Mill operators will not get to design too many mills, but this doesn’t mean that the information that has been compiled isn’t of interest to the operator. Knowing the ore body shape, size, and content will give the operator prior knowledge of operating conditions to be expected.
It is also beneficial to know how this information is obtained. The clearer the operator sees the problems the easier it is for him or her to react to his or her circuit. With this in mind I will explain how this type of information is discovered.
When designing a mill you must answer a list of questions:
- How many tons are there to process?
- How hard is the ore?
- How much does it have to be ground before it is possible to separate the mineral from the rock?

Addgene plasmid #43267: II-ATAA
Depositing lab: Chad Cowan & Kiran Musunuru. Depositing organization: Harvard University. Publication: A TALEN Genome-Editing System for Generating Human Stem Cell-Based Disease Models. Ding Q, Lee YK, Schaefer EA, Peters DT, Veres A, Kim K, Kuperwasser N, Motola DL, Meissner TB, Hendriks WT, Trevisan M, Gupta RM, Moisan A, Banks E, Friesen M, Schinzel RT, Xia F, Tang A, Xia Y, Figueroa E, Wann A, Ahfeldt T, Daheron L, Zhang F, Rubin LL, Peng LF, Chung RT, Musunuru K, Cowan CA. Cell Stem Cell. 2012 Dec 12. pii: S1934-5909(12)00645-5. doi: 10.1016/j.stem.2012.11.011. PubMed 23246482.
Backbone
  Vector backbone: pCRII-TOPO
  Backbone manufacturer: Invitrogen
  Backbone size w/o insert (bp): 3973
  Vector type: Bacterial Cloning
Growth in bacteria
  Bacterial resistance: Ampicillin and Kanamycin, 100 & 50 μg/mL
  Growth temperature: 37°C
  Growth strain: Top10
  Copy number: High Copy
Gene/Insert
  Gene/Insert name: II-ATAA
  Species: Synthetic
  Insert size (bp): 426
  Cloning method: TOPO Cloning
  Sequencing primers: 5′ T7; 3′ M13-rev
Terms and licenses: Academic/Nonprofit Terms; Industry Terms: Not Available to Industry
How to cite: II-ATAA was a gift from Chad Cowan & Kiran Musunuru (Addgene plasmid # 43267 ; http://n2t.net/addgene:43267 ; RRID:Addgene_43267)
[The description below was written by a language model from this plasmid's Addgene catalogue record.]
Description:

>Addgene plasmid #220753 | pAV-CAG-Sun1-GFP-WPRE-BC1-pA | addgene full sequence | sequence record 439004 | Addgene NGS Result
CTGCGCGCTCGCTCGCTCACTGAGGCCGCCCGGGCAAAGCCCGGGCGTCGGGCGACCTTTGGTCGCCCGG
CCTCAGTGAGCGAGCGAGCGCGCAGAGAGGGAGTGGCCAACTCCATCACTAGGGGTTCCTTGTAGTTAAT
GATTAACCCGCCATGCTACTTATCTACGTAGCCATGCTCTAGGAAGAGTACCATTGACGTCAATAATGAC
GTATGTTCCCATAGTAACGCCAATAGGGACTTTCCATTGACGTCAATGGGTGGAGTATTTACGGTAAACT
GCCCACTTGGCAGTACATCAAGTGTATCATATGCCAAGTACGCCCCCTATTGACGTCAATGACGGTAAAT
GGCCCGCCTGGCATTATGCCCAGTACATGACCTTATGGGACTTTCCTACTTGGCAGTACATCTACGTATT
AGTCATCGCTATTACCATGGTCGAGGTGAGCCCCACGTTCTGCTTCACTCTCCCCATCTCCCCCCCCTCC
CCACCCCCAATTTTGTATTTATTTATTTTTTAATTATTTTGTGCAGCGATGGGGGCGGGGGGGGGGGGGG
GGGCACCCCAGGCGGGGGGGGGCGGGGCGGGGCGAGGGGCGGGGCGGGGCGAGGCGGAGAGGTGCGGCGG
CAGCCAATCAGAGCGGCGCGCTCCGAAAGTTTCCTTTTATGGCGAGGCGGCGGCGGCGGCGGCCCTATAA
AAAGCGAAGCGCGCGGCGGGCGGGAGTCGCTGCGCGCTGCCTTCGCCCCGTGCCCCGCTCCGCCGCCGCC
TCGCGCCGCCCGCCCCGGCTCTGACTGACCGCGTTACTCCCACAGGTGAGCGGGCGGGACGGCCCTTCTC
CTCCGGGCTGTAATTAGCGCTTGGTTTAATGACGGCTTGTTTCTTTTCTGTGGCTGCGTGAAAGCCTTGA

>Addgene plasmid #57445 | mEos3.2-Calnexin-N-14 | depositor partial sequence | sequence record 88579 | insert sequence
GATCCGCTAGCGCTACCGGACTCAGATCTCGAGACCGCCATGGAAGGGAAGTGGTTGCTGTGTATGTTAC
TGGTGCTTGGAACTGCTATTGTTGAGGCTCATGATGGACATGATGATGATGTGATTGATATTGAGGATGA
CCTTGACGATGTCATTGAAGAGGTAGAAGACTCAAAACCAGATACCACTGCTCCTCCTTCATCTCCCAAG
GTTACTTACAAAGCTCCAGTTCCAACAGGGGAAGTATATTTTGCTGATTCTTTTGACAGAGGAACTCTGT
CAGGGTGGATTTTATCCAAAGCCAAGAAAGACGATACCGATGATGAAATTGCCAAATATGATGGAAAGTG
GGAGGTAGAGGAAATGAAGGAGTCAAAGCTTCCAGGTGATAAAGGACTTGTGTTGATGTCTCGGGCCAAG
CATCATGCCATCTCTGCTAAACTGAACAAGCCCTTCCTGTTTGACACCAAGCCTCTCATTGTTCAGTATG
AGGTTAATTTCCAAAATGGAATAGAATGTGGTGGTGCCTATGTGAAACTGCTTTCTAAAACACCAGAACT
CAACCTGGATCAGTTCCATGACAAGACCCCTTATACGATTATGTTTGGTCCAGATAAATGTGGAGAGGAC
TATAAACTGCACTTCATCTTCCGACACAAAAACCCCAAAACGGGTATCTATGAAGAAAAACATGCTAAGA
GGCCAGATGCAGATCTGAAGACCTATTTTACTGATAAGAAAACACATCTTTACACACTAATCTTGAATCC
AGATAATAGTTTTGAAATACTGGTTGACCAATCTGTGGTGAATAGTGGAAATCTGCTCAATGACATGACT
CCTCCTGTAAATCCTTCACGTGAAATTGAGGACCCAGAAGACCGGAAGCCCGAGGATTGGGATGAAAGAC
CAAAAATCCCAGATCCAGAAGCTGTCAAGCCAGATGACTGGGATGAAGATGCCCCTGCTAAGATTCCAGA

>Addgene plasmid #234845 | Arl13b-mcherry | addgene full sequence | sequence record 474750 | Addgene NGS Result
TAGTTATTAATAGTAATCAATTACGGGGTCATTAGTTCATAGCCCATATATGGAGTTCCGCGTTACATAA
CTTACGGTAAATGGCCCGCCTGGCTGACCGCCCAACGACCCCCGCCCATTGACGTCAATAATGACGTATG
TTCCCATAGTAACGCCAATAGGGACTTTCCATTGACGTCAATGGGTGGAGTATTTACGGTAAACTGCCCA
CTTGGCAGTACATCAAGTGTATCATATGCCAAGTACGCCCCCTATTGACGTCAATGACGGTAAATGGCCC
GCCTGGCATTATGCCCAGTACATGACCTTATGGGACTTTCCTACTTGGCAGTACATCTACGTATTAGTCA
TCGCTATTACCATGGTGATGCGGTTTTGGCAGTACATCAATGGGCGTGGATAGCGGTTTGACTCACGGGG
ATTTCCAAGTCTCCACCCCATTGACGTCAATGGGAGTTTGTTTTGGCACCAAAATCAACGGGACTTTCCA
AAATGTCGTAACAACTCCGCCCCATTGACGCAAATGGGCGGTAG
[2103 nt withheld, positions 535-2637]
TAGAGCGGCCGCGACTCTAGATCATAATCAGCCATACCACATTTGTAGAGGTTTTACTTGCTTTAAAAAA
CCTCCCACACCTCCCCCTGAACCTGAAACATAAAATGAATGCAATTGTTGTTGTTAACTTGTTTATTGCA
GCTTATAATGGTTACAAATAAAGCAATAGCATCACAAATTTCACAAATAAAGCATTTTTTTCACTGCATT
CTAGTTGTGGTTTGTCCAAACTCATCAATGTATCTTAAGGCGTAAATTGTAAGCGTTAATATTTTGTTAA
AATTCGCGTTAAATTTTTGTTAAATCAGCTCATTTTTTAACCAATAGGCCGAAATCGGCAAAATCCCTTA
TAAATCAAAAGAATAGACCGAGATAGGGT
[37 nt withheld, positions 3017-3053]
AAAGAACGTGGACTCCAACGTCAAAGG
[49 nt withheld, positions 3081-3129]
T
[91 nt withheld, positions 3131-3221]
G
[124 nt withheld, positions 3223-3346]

By compiling the answers to these questions it is possible to come up with the size and type of mill that is required to treat any particular ore body. The type of the mill is identified by the kind and shape of the grinding material inside of the mill. This material is known as the grinding media.
The first question to be answered is the TYPE, SIZE and VALUE of the ore body. In the life of any mine this will be one of the very first things learned. The answer will be determined during the exploration stage by a diamond drill survey. This type of drill, as you know, drills down hundreds of feet and brings up what is known as core samples. These core samples are assayed. With careful documentation as to where it was taken and the depth that it was taken from, it is possible to develop an accurate idea of the ore body characteristics. This survey gives the TONNAGE, the SHAPE, the CONTENT, and the VALUE of the ore body. This information can be used by the operator to determine expected operating conditions by simply asking the mining department which area of the ore body the mill feed is coming from.